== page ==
It’s now eight years since Michael Ondaatje published his last novel, The English Patient, a tour de force of romantic storytelling, which, helped along by the 1996 movie of the same name, has achieved almost Coke-like levels of global penetration. The book is now available in 32 countries and 30 languages, and has elevated its Torontobased author to that select circle of writers who are as famous abroad as at home. But while eight years may pass swiftly in the life of a working novelist, it is a long time for fans to wait for his next book. No wonder Ondaatje’s Anil’s Ghost is the most anticipated Canadian novel of the year.
The main character in Ondaatje’s fiction is always the setting, and in Anil’s Ghost the 56-year-old author has returned to one of his favourites: his native island of Sri Lanka, which he has evoked in many of his poems and in his spellbinding 1982 memoir, Running in the Family. The story takes place during the civil war and associated rebellions that tore the country apart between the mid-’80s and early-’90s. Into this nightmare of roaming death squads comes a 33-year-old forensic pathologist, Anil Tissera. A native of Sri Lanka, she has spent 15 years away, training and working in Britain and North America. Now she has been sent home by a Geneva-based human rights group seeking to discover who is behind the epidemic of murders and kidnappings.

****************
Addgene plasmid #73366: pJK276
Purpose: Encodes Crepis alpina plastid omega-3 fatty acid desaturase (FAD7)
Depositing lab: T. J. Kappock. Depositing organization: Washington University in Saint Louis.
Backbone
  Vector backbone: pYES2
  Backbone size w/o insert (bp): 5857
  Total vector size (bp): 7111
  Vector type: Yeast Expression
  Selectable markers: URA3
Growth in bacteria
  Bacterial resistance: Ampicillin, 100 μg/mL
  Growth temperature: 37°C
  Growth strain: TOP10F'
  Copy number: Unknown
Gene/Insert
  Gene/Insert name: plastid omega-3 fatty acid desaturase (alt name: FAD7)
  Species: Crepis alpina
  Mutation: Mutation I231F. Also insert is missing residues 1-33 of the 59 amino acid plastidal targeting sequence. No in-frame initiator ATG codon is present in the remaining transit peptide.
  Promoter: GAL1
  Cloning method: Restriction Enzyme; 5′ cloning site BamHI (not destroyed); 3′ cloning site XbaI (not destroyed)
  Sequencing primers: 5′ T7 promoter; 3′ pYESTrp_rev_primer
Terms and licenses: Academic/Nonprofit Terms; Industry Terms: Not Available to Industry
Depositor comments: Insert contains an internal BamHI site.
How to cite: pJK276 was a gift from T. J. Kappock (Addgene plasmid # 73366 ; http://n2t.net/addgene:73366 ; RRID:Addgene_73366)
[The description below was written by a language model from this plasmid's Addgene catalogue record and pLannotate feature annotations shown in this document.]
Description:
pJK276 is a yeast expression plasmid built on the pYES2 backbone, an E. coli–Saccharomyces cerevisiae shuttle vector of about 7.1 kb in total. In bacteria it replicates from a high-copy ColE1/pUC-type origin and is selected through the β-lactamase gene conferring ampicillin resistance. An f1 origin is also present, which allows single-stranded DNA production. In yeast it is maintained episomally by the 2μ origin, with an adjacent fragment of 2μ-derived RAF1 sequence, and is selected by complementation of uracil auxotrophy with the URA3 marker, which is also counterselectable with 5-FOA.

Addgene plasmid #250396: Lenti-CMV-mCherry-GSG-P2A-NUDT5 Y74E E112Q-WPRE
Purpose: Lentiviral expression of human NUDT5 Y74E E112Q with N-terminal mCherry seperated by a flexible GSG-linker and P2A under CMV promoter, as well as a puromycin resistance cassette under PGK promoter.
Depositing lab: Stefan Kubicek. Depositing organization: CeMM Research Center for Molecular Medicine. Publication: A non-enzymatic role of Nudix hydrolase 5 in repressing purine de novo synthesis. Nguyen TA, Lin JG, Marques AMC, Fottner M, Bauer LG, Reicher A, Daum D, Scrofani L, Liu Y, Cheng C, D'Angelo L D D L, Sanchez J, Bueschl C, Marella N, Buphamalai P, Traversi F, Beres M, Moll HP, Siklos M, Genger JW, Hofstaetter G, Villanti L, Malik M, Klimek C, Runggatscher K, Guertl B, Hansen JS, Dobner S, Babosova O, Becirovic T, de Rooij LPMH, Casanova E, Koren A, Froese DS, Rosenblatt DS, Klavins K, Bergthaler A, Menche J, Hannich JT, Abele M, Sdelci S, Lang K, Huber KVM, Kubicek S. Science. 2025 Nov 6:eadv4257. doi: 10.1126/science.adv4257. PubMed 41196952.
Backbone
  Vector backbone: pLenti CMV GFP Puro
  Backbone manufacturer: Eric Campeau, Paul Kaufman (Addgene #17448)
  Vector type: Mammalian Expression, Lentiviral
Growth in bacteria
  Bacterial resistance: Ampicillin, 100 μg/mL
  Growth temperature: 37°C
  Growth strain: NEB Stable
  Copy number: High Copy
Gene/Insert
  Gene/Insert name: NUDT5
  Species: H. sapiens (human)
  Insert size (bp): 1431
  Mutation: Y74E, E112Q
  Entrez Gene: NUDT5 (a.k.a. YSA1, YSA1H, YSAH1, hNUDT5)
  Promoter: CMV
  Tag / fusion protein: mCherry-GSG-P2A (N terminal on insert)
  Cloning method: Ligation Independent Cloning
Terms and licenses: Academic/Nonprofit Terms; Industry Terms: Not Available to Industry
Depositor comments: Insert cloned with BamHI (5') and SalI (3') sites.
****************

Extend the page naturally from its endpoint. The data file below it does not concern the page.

There’s something a bit thin about this premise—a lone woman sent to poke about in one of the world's worst killing grounds, where the merest rumour can bring on the boys with the Kalashnikovs. The fact that she has
teamed up with a local anthropologist hardly alters the picture. And yet the unlikeliness of the story is scarcely a drawback, for although the novel has its realistic side (for example, Anil’s expertise with the bones of murder victims is depicted with fascinating exactitude), Ondaatje is most at home creating dream landscapes, just as he did in The English Patient. In Anil’s Ghost, the Sri Lanka of teeming urban streets and vast plantations barely appears. Instead, a mysterious atmosphere of solitude and quiet reigns— as if the entire island were engulfed in a kind of Prosperos spell, a cloud of luxurious vegetation and secret pools, where monks and hermits can be glimpsed amid the ruins of ancient shrines.
The novel generates much of its tension from the contrast between the romantic beauty of this setting and the violence—the shootings, tortures and
crucifixions—whose after-effects Ondaatje evokes with such an exquisite sense of the body’s frailty. The book constantly poses the question of how such horror can happen in such idyllic surroundings: beauty, it seems, can save no one. At its heart, the vision of humanity offered in Anil’s Ghost is profoundly pessimistic, although it is tempered by several moving depictions of heroism.
In the novel’s second half, Ondaatje’s more poetic and meditative urges completely overwhelm the initial thrillerlike momentum, as the author moves into lengthy explorations of his characters’ backgrounds. Anil’s Ghost is, in the
end, a scattered novel, perhaps even a novel out of control, and for this reason never achieves the mythic reverberations of The English Patient. But its labyrinths are always a pleasure to follow, and in its finest passages—like the ecstatic conclusion, in which one of the characters, an artisan, paints the eyes on a new statue of the Buddha—the book generates a mixture of wonder and high tension unique in the world of fiction.
The story you want is part of the Maclean’s Archives. To access it, log in here or sign up for your free 30-day trial.
Experience anything and everything Maclean's has ever published — over 3,500 issues and 150,000 articles, images and advertisements — since 1905. Browse on your own, or explore our curated collections and timely recommendations.WATCH THIS VIDEO for highlights of everything the Maclean's Archives has to offer.